OxyElite Pro Linked to Nearly 100 Hepatitis Liver Injuries

April 7, 2014 — Nearly 100 people in 16 states have developed acute hepatitis (non-contagious liver inflammation) after using OxyElite Pro, according to a paper published in the New England Journal of Medicine.

Dr. Pieter Cohen, assistant professor of medicine at Harvard Medical School and a general internist at Cambridge Health Alliance, is calling on the U.S. Food and Drug Administration (FDA) to improve a “woefully inadequate system for monitoring supplement safety.”

OxyElite Pro has been associated with 97 cases of hepatitis, resulting in 47 hospitalizations, three liver transplantations, and one death. Although the first cases appeared in May 2013, the FDA did not learn of the cases until mid-September.

The original formula for OxyElite Pro contained 1,3-dimethylamylamine (DMAA). In 2011, the Department of Defense removed supplements containing DMAA after finding it in the bloodstream of several soldiers who had cardiovascular events during training. It took the FDA another 16 months to gather sufficient data to alert consumers about the health risks of DMAA.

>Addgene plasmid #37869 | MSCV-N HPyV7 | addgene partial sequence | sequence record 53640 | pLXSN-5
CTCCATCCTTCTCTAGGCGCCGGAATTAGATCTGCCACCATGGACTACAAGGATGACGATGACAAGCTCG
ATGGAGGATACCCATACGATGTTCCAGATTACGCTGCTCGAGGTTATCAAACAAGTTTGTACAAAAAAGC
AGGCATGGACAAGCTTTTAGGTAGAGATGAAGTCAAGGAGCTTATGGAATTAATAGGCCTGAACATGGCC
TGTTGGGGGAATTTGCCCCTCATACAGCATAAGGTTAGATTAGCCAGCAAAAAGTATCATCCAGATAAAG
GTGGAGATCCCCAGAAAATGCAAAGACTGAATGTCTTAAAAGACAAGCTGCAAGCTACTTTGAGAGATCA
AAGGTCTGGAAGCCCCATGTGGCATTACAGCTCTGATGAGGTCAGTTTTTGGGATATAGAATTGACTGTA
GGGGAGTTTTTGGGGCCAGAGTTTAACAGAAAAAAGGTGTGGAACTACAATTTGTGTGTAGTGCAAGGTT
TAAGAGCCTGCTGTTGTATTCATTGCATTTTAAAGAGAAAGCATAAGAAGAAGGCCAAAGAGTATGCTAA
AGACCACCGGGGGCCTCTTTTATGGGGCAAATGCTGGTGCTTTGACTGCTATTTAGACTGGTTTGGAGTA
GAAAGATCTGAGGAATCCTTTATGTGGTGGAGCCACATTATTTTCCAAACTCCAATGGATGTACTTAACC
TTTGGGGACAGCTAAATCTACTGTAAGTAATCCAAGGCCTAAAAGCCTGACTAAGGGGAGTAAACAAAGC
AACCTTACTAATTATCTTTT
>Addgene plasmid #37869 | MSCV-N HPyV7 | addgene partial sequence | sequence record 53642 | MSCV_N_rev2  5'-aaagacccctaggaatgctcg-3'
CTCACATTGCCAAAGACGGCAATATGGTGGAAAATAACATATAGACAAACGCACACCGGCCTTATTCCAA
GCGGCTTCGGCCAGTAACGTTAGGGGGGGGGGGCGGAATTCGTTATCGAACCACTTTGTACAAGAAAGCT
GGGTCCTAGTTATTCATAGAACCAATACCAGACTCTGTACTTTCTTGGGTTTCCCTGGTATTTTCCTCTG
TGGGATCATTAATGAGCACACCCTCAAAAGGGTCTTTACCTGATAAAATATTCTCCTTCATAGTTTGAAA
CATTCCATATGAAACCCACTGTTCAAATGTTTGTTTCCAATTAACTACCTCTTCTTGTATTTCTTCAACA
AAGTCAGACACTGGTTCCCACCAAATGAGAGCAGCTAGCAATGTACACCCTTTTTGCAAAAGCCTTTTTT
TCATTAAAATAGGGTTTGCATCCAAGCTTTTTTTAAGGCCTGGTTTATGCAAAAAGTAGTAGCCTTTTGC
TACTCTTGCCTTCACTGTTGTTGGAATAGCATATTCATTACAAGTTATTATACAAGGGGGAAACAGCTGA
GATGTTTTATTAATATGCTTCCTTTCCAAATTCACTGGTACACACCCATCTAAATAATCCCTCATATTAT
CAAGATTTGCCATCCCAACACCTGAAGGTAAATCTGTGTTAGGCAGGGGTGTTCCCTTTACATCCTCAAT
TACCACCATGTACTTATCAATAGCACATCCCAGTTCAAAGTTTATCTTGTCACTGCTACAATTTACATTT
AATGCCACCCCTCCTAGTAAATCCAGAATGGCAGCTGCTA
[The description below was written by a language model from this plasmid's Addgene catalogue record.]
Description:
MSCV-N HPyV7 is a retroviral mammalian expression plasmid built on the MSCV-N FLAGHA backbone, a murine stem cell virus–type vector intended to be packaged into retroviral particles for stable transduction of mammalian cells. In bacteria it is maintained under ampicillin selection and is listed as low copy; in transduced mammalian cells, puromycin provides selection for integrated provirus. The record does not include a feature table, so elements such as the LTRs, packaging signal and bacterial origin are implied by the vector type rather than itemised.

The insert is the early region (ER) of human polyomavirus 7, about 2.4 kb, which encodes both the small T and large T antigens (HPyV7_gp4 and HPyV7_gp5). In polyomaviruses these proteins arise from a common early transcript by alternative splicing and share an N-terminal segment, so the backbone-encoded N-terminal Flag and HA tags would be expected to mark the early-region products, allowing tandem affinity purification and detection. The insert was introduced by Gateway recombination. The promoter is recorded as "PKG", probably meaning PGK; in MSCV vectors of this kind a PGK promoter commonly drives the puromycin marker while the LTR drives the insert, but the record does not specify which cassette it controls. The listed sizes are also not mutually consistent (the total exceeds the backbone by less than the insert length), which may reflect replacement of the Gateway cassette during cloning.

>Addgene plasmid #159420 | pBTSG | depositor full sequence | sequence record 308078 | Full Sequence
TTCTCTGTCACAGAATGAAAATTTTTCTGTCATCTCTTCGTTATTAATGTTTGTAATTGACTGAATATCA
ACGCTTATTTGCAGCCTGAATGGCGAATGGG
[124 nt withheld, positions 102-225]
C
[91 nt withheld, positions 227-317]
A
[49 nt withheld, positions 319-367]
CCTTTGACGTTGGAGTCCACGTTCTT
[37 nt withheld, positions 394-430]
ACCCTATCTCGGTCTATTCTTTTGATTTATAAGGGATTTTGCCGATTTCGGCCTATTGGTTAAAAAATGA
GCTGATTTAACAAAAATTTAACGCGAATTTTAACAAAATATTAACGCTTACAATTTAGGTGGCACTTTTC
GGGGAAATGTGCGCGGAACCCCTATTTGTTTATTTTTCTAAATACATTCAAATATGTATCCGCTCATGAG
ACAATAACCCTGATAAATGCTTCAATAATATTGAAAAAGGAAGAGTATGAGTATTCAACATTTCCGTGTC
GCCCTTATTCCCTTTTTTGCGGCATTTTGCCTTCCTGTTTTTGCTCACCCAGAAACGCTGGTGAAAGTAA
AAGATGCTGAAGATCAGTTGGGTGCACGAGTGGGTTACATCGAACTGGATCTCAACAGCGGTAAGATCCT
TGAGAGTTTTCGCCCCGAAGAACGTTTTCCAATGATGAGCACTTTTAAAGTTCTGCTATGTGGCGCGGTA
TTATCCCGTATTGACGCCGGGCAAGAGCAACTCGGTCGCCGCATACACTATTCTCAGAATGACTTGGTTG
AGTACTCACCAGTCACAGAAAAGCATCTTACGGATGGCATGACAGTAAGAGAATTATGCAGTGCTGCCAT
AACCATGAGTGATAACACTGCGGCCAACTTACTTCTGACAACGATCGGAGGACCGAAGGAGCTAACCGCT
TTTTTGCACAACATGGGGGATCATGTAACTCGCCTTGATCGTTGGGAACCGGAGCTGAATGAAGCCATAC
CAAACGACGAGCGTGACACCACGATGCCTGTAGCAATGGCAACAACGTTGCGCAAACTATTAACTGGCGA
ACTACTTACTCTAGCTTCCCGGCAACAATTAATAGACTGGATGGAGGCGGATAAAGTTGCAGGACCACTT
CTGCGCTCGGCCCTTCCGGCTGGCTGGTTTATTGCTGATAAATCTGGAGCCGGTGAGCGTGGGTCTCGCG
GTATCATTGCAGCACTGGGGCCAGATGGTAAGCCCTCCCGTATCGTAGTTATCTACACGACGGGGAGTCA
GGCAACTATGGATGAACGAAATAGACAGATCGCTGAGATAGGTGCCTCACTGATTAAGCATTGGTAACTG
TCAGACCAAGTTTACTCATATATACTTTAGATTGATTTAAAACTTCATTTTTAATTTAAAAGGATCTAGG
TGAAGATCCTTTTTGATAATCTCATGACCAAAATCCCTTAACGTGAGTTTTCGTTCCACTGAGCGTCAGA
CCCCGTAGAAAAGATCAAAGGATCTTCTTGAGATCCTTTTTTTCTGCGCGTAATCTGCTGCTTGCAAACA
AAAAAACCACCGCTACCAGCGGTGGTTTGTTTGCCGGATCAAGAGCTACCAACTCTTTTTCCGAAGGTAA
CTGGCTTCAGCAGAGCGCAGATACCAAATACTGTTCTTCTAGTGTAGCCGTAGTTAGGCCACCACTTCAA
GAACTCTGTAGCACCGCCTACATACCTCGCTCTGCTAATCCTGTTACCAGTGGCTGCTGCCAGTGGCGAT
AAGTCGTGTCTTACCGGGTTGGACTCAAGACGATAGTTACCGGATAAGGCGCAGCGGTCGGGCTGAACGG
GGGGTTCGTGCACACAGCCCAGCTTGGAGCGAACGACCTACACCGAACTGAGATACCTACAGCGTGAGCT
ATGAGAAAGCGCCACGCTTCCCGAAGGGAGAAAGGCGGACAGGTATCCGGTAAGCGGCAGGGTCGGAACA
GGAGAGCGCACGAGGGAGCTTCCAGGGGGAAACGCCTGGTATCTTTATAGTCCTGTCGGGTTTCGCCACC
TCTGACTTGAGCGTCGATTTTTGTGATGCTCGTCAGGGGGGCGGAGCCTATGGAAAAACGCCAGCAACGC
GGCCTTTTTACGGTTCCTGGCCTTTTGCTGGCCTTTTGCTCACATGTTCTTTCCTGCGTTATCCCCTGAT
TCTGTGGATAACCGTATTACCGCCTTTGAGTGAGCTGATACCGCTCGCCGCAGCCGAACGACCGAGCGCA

The biggest manufacturer fought the FDA for another year before finally agreeing to re-formulate OxyElite Pro — then the re-formulated product was linked to a massive outbreak of hepatitis. Despite the FDA efforts, DMAA remains in many supplements. Three Olympians were banned for using DMAA at the 2014 Winter Olympics, and all three said they were inadvertently consuming it in supplements.

Dr. Cohen argues that the MedWatch surveillance system, which relies on voluntary adverse event reports, rarely provides sufficient data to detect serious adverse events from dietary supplements. Instead, outbreaks have been discovered by local public health departments, the Centers for Disease Control (CDC), or the Department of Defense. An appropriate public health response might be expedited if these organizations could share adverse event data in real time.

Dr. Cohen and colleagues also discovered an amphetamine-analogue (N,α-DEPEA) in Craze, a workout supplement that was widely available in retail stores like Walmart until late last year. FDA scientists discovered another amphetamine-analogue (β-MePEA) in nine other supplements.